As a child Rahkela wanted to be a painter. “I knew I wanted to pursue something in a creative field, and when I was 18 my dad gave me a DSLR camera.”
After leaving school in year 10, she pursued photography, becoming friends with two older professionals who acted as mentors. One of them lent her a Canon 5D to take photos at a wedding and the gig attracted attention to Rahkela’s blog.
“Even though I didn’t think I was capable of doing it, it turned out to be a really big deal.”
Small fashion labels and other business began contacting her via her blog to offer paid work. Three years ago she decided to diversify her skills by doing a graphic design course. Since then she’s been sent to take photos to Japan by Sneaky and to India by Vision Rescue.
She’s now 24 years old and has been working as a freelance photographer ever since. “Sometimes I think to myself, ‘How did I manage to do this?’” she laughs.
Well, here’s a few ways how she did it
Build a portfolio
Get in touch with modelling agencies and offer to take photos of their models for free. Build a rapport with them and they might let you use their models for editorial shoots in the future.
Quoting price is the hardest part
“Whenever someone asks me for a quote, I need to be strong because I know I need to pay my bills. Before you quote someone, know what your time and skills are worth but also be open to negotiating.”
Learn when to say no, and yes
It’s a hard question for any freelancer; “What work do you agree to do for free?”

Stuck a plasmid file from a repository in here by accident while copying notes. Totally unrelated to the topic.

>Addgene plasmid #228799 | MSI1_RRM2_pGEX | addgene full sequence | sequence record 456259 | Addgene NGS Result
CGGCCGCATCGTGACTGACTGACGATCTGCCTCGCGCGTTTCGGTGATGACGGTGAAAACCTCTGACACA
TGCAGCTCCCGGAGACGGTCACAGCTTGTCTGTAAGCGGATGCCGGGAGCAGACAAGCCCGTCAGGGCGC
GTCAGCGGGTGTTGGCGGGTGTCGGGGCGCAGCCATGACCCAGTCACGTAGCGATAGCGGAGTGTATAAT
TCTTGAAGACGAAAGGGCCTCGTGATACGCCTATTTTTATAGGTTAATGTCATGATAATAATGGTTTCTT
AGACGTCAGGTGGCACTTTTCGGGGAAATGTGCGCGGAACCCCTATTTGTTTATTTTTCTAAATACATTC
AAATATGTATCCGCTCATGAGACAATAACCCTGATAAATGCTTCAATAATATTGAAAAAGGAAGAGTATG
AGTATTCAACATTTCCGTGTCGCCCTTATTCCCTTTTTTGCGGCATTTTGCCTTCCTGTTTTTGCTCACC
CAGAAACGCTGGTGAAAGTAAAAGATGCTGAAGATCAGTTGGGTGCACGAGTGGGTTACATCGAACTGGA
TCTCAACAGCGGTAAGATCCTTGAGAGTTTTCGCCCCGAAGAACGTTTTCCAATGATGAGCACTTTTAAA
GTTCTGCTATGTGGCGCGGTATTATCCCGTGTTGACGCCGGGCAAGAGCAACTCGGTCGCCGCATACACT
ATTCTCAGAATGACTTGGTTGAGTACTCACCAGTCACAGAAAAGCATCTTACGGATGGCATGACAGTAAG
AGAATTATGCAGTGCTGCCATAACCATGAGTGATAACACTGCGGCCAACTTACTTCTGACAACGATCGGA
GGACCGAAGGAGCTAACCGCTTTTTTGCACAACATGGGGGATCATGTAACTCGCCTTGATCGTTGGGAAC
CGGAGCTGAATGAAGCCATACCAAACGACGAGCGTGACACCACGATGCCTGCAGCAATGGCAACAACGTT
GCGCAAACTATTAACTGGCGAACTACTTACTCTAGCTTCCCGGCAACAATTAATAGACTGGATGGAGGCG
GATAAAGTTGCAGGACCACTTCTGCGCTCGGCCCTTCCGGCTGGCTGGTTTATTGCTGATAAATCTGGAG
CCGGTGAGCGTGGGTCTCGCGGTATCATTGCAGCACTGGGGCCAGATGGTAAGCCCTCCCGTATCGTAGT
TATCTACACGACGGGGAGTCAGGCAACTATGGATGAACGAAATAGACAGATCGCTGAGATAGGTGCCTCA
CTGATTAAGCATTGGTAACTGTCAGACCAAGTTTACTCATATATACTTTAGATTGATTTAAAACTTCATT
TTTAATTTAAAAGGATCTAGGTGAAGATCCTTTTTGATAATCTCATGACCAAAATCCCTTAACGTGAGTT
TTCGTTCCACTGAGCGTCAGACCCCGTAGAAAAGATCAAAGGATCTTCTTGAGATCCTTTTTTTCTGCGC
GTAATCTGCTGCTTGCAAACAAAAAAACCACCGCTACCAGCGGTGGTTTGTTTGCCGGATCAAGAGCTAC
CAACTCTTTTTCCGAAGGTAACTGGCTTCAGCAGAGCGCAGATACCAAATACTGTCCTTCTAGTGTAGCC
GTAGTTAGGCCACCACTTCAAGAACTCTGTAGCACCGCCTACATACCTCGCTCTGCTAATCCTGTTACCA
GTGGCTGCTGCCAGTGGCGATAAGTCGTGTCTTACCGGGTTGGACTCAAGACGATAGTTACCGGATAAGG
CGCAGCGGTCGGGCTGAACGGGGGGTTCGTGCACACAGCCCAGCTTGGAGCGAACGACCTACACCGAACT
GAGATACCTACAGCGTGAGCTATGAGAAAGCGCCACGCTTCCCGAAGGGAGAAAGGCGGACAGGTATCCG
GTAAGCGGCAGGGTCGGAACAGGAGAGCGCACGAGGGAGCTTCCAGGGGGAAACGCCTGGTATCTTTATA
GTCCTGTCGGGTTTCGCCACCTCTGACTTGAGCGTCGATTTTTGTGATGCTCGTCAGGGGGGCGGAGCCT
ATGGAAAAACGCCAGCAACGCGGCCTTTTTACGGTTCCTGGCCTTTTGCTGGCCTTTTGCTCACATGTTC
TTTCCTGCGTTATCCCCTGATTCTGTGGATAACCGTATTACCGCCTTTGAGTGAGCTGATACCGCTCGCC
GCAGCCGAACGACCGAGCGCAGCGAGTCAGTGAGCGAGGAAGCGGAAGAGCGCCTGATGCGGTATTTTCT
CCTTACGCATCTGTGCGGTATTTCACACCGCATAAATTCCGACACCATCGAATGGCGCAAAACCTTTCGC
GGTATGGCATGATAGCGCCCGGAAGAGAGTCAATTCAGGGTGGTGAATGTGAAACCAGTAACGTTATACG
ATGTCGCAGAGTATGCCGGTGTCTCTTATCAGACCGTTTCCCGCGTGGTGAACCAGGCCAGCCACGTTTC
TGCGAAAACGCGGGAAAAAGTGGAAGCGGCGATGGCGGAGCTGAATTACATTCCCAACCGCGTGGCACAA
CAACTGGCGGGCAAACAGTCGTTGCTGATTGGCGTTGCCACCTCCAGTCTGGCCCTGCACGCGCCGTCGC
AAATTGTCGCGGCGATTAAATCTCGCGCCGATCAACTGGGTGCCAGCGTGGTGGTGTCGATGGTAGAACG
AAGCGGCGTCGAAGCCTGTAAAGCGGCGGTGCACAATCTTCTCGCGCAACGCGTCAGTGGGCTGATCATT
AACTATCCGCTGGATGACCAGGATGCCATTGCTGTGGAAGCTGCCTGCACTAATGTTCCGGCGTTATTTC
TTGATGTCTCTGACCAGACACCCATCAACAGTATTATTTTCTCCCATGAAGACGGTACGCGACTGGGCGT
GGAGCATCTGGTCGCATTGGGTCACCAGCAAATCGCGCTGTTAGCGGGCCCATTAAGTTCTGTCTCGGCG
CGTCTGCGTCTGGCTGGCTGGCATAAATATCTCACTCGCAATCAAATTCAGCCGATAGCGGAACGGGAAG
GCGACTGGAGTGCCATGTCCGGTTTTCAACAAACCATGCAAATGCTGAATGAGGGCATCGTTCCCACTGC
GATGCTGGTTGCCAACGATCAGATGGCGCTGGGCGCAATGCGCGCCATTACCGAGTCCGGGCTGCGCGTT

Rahkela reached a point where she felt like she had enough work to start saying no “to companies that just want to skin you.”
She says it’s important to tell the difference between work that will and won’t benefit you, and to realise that any creative will be required to support themselves with less exciting but better paying jobs. “If you’re a graphic designer you might have to make a logo for a chemist, but even that is still more fun than working at Coles.”
Get your work out there
Rahkela says it’s vital to have your portfolio online, since “you never know who’s going to find your work.”
She uses format.com. A well-maintained social media presence is also vital.
For photographers looking for their first paid gigs, Rahkela recommends emailing magazines you like with samples of your work.
“The worst thing that’s going to happen is just that you don’t hear back.”
Another tactic is to take photos of a band at a live gig and then email those photos to their record label. “Don’t tell them how much you’ll charge in the email, just have your quote ready if they ask for it.”
Develop a signature style
“The best compliment I could ever receive is, ‘That looks like a Rahkela photo.’ People get hired because they have a signature style.”
“There are some very dark days in freelancing, but when you have a good win it’s worth all those times when you were crying in your bed. You know what you’re meant to do because you can’t think of doing anything else.”
Build a network
In her early days Rahkela was heavily influenced by magazines like Rookie and Petra Collins, as well as Oyster, Frankie and her favourite, ID Magazine. Contact the photographers whose work you admire and ask if you can be an assistant to them. It’s a great opportunity to gain experience and make industry connections.
Money isn’t everything
For young photographers who can’t afford a Canon 5D, Rahkela recommends film.
“Start out with film. It’s such a different approach, you really have to think about your subject, to paint the image in your mind.”
If you don’t have a fancy camera, “film still feels professional, and better than cheap digital.” She also highly recommends teaching yourself how to use Photoshop, and particularly recommends Lightroom for image editing.
The third issue of Rahkela’s Lola Ziggy arts zine is available now.